Understanding media activism: Interview with lecturer Dr. Philipp Budka

Media activism has been a burning issue at least since the recent protests of the "Black Lives Matter" movement. This semester, Dr. Philipp Budka is leading the seminar "Media Activism" in the course of studies M.A. Visual and Media Anthropology and he immediately picked up the current developments there. We talked to him about his approach to the topic, the emergence of media activism and upcoming student projects.

Protesters of the "Black Lives Matter" movement in New York (Photo: Pexels)

Protesters of the "Black Lives Matter" movement in New York (Photo: Pexels)

On which aspects of this field is your seminar "Media Activism" particularly focused?

Media activism can be understood very generally as a form of activism that aims to bring about social and political change through media practices. The seminar deals with the phenomenon and research field of media activism, especially from a cultural, social anthropological and ethnographic perspective. This means that cultural comparison, critical contextualization and social change are the central issues.

To what extent are the current protests in the United States, and in many other countries around the world, being discussed in the seminar? Or have they perhaps even spontaneously been made the subject of the seminar?

The "Black Lives Matter" movement in the USA, which in the meantime can be understood as a global protest movement, is not part of the elaborated course plan, but of course this - as well as other current phenomena relevant to media activism - will be taken up and discussed with the students. For example, questions about the significance of visual material and its distribution via social media, or questions about information and disinformation processes and practices will be dealt with.

 

What would you say were the beginnings of media activism?

This depends on the forms of media communication to which one refers and how broadly the term "media" is defined. For example, even paintings and messages on walls or early forms of theatre that criticise social and/or political grievances could be understood as media activism.

Current media activist research focuses primarily on mass media communication and for example, civil society projects and initiatives since the late 1970s have endeavoured to critically question and change the global media and information order, which is dominated above all by nation-state institutions and global media corporations.

A key moment here was certainly the report of the MacBride Commission appointed by UNESCO, which noted inequalities in the media representation of the Global South and accordingly developed proposals for solutions, which became known as the "New World Information and Communication Order".

How do you introduce the topic in your seminar?

For me, it is essential here to address the manifold and complex connections between media activism and globalization, (de-)colonization, power and conflict, and to include them accordingly in the analysis of concrete case studies. Historical developments are as important here as current processes.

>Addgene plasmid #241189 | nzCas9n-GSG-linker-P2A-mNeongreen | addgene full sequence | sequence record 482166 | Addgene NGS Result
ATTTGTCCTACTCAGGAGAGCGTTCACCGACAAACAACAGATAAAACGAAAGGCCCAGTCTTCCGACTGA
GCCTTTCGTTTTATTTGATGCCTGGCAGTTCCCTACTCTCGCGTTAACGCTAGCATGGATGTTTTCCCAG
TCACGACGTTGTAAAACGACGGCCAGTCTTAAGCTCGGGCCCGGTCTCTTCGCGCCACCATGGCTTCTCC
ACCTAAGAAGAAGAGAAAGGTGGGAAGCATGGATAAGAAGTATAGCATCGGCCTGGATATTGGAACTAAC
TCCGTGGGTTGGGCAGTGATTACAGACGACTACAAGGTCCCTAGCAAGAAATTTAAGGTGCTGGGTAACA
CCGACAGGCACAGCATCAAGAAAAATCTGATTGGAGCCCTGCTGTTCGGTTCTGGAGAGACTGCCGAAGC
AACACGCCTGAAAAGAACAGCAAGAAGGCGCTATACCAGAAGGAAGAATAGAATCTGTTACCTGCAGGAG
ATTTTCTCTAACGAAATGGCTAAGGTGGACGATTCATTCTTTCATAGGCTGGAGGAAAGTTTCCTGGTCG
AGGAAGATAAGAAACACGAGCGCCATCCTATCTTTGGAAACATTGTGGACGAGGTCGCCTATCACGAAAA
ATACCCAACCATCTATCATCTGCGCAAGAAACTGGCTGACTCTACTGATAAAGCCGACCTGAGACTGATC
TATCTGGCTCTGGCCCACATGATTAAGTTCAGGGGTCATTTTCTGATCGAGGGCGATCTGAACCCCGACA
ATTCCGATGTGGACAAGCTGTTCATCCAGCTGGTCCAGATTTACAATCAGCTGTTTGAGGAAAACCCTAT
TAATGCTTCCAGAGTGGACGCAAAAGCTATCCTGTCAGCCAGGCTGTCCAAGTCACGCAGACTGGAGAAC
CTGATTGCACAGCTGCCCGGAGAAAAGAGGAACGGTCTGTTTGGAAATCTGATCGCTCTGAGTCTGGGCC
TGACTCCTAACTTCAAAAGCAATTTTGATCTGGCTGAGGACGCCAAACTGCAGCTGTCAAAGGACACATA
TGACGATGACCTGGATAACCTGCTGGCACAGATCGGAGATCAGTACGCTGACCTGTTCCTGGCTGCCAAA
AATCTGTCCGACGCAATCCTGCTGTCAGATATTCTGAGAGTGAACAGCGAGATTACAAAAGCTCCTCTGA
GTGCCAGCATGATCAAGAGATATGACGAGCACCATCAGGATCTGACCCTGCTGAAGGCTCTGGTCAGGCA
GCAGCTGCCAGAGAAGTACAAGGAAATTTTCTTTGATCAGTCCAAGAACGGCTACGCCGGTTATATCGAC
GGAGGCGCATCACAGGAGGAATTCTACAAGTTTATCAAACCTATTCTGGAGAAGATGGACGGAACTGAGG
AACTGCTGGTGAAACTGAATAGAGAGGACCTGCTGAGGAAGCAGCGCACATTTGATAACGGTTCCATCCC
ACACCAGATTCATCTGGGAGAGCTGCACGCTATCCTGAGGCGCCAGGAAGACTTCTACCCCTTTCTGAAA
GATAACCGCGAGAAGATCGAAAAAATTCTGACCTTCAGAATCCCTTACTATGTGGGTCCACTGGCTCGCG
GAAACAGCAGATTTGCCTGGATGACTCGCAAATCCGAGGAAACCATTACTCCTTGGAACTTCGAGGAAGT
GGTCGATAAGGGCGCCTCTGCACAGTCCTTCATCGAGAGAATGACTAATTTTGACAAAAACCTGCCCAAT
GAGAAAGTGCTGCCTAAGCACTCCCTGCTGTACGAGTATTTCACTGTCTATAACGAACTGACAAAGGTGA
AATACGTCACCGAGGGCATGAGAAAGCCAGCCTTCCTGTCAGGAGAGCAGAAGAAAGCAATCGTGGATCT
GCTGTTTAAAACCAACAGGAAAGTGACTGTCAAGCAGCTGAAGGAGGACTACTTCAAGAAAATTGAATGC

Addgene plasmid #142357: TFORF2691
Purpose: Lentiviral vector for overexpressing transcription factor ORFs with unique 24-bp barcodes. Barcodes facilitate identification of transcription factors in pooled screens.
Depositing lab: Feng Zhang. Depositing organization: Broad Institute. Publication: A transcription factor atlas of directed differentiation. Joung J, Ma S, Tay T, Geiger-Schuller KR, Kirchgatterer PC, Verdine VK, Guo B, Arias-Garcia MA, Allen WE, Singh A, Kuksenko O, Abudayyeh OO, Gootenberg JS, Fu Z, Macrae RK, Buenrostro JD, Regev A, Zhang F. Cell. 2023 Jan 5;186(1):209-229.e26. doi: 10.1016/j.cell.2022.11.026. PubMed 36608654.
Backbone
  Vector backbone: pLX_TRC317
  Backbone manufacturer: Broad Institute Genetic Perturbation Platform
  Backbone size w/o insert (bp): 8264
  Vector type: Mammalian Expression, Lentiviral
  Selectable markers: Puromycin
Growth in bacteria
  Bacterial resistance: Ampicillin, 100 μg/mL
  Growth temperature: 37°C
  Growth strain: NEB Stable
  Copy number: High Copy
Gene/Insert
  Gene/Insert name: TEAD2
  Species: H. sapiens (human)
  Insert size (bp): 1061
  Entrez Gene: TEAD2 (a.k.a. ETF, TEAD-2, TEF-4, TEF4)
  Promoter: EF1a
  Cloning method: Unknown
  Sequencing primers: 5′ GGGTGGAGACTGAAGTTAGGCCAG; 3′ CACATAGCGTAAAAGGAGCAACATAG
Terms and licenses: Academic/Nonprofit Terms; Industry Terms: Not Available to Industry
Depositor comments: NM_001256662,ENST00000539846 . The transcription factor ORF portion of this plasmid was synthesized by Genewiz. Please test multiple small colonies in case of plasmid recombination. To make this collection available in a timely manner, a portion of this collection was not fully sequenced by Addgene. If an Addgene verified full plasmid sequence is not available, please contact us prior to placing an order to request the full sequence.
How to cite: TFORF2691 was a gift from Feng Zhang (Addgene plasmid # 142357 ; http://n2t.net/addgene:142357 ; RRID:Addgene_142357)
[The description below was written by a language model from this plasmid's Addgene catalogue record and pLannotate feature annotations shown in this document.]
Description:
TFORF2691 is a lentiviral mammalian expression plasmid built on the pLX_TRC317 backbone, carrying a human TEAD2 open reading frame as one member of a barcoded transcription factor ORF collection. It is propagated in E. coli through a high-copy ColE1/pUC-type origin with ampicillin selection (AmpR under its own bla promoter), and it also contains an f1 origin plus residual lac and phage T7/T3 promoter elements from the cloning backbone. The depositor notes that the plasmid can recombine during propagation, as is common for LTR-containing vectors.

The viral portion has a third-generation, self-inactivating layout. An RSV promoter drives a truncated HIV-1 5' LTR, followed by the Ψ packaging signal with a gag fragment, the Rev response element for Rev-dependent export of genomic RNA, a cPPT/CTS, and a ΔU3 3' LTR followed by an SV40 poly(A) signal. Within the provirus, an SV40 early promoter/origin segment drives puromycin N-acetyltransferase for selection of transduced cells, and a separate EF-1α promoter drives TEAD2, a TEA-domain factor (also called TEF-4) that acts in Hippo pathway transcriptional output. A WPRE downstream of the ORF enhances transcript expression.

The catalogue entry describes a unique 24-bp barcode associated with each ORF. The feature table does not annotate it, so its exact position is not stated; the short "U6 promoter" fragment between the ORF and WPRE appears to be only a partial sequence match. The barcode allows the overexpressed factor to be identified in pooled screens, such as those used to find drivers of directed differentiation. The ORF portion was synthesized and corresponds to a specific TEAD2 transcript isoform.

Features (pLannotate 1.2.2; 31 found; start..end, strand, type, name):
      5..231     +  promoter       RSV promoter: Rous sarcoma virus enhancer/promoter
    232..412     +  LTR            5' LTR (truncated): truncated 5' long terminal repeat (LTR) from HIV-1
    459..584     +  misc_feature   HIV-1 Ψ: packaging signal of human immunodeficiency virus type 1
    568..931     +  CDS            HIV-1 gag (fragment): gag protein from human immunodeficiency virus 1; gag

Do you have a favourite example of media activism? Which political group best illustrates the potential of media activism in your opinion?

There are many examples. But since I have also been involved with indigenous media for many years, the example of the Zapatistas in Mexico and how they globalized their struggle for human and land rights with the help of national and international support and solidarity networks and various forms of early Internet communication is particularly interesting for me. Thus, despite state-controlled media, the Zapatistas managed to develop from a regional indigenous movement into an internationally acclaimed social movement and a global media phenomenon.

What are the advantages and disadvantages of media activism?

Media activism is a part of activist practices that can be successful or less successful. Social media, for example, offer wonderful opportunities for networking and distributing content, but also allow state institutions to monitor and/or manipulate activists. It is important to keep this media ambivalence in mind.

What is the aim of the seminar?

Students will get an insight into the phenomenon of media activism by means of different case studies. They learn about the connections to other phenomena and topics as well as a variety of theoretical concepts and concrete methodical approaches that support them in critically dealing with the topic.

What other projects are planned for your course? Will your students also be engaged in practical projects?

In this course, students are given the opportunity to work on topics independently, to present them and to summarize their results in a final text. In the coming weeks, students will give presentations on the role of Instagram in the "Black Lives Matter" movement, as well as on the current situation of the Zapatistas, an indigenous-initiated social movement in Mexico that already in the mid-1990s relied heavily on global support networks and the Internet.

In addition to student projects, we will get to know and discuss further media activist case studies and related theoretical concepts and methodological approaches, from Anonymous and the Indignados movement to indigenous media initiatives as a form of cultural activism.

Dr. Budka, many thanks for the interview and we wish you all the best for the current semester.

This text has been translated from German into English. You can find the original interview here.